The PGI compiler suite includes Fortran 77, Fortran 90/95, C and C++ compilers. It is accessed by loading (or switching to) the PrgEnv-pgi module.
The default version of the compiler is loaded automatically when you load the programming enviornment. Older and/or newer versions of the compiler may be available: to see which versions are available issue module avail pgi. To use a different version of the PGI compiler issue module switch pgi pgi/<new_version>.
The man pages (man pgf95; man pgcc) provide information on all the compiler options available. Note that if two compiler options conflict, the last option on the command line takes precedence!
We recommend in the first instance to use the following optimization flag:
The -fast (-fastsse) flag turns on optimizations relevant for the target platform and optimization level to a minimum of -O2.
More aggressive optimization can be obtained by adding -O3, ie:
- -O3 -fast
At the -O3 level, all level 2 optimizations are performed, and in addition, more aggressive code hoisting and scalar replacement optimizations are performed. These optimizations may speed up your code but might also slow it down, so it is always recommended to benchmark the performance of your code with a variety of options enabled/disabled. It may be worth experimenting with the -Munroll, -Minline, -Mmovnt and -Mconcur options in particular. Use -help to list the compiler options available or to see details on how to use a given option, e.g. pgf95 -Munroll -help.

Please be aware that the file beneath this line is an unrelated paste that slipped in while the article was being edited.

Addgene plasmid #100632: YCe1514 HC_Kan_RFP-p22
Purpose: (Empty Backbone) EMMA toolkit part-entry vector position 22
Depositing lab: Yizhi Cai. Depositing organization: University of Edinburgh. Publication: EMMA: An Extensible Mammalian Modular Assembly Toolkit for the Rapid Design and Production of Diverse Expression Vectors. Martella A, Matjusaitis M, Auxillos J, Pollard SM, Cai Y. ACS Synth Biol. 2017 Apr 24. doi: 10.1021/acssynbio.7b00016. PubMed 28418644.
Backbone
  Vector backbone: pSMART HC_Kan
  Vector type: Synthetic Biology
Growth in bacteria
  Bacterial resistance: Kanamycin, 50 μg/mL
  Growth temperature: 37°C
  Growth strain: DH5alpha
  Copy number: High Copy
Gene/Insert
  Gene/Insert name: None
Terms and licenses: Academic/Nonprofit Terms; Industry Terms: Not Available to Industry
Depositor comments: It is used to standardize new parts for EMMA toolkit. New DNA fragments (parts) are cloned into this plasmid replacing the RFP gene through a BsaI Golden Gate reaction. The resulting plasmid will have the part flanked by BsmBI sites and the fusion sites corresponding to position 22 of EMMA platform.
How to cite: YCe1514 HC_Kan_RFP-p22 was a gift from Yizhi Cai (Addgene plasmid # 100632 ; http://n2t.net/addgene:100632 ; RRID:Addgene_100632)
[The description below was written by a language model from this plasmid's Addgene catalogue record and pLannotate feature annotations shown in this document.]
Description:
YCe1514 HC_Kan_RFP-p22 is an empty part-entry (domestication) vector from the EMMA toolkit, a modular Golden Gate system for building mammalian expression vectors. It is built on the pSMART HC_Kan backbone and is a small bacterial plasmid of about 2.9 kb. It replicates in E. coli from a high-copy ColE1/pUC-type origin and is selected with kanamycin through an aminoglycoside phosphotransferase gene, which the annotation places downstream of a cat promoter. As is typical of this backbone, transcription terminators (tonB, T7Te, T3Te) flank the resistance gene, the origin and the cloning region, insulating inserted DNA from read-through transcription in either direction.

On the Cray systems, optimizations targeting the specific compute node architecture chosen by loading the daint-gpu or daint-mc module as discussed in Compiling Your Code section (Specific note for the hybrid Piz Daint XC50/XC40) are turned on by default.
In addition to -fast, the -Mipa option for interprocedural analysis and optimization (IPA) can in some cases improve performance by 5-10%. We suggest using the following IPA options:
Note that the interprocedural analysis flag must be used at both compile and link time.
For the PGI compiler use the -mp=nonuma option to enable OpenMP support.
The following compiler flags may be useful for helping debug your code:
- -g, generate symbolic debugging information (useful at -O0)
- -gopt, generate symbolic debugging informatioon in the presence of optimization
- -Mbounds, adds array bounds checking
- -v, give verbose output
- -Mlist, generate a listing file
- -Minfo=all, provide information on the optimizations performed by the compiler
See the man pages for detailed information on the compilers and compiler flags (man pgcc, man pgf95)
Refer to the online documentation from the Portland Group.